Pakistani police say at least eight armed men kidnapped a U.S. citizen from his residence in the eastern city of Lahore early Saturday.
The U.S. Embassy has identified the American as Warren Weinstein, a man in his 60s serving as the director in Pakistan of a U.S.-based development consulting company, J.E. Austin Associates.
Police said they learned that Weinstein had finished his work in Pakistan and intended to leave the country by Monday. He had just returned to Lahore after traveling to the capital, Islamabad.
Weinstein's profile on the social networking site LinkedIn says he has lived in Lahore since 2004, leading development projects for the consulting company in cooperation with the U.S. aid agency and the Pakistani government.
J.E. Austin Associates says Weinstein has worked in international development for 25 years. He holds a doctorate degree in international law and economics, as well as a master's degree in international relations, according to the company's website, and he speaks six languages.
Pakistani police say the abductors convinced Weinstein's guards to open a gate just before dawn by offering to give them food. This type of generosity is common during the Muslim holy month of Ramadan, when people fast during daylight hours.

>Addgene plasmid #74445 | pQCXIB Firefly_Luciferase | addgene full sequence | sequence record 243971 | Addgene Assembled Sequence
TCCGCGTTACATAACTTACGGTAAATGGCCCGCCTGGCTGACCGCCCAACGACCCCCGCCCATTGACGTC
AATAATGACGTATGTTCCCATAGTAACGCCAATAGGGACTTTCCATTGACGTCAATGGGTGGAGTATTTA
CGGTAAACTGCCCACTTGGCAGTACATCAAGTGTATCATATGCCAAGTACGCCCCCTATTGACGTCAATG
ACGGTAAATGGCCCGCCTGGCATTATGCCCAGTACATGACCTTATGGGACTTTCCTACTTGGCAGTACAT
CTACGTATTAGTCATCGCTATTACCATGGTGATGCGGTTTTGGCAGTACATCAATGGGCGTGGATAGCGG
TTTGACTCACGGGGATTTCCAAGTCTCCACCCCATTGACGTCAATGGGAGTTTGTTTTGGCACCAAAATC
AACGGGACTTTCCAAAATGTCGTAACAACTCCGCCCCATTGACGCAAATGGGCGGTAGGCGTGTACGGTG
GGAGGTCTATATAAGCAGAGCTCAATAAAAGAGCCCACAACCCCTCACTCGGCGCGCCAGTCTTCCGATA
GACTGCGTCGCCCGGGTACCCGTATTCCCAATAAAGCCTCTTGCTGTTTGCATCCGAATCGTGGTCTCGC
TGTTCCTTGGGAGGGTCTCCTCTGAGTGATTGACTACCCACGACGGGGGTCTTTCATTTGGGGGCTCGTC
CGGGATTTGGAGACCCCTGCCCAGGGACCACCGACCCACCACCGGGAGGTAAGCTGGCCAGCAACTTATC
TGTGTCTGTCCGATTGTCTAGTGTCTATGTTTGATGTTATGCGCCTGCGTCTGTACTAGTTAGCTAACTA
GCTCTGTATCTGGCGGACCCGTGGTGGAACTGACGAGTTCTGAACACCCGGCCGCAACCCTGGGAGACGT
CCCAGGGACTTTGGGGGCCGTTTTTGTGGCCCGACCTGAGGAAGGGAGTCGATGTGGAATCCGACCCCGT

The kidnappers overpowered the guards and tied them up, then left with Weinstein, who police said was asleep at the time. Police would not speculated on who was responsible for the abduction, and no extremist group has issued a statement linking itself to the attack.
U.S. officials said they are cooperating with Pakistani authorities in the hunt for Weinstein. U.S. Senator John McCain, who is in Islamabad on a visit, has had meeting scheduled for Saturday with Prime Minister Yousuf Raza Gilani and other senior members of the Islamabad government.
Kidnappings for ransom are fairly common in Pakistan, although foreigners are not usually targets. Pakistani Taliban militants say they kidnapped a Swiss couple earlier this year in the southwest of the country.
During the past few days the U.S. a new travel warning for Americans in Pakistan, with specific cautions about the presence in the country of al-Qaida, Taliban elements and indigenous militant sectarian groups. The State Department strongly urged U.S. citizens to take measures for their safety and security at all times, such as maintaining good “situational awareness,” avoiding crowds and keeping a low profile.
Anti-U.S. sentiments run high in Pakistan. Tensions have increased between Islamabad and Washington, during the last three months in particular, after U.S. commandos killed al-Qaida leader Osama bin Laden on May 2 in a raid on the compound where he was hiding near Rawalpindi, Pakistan.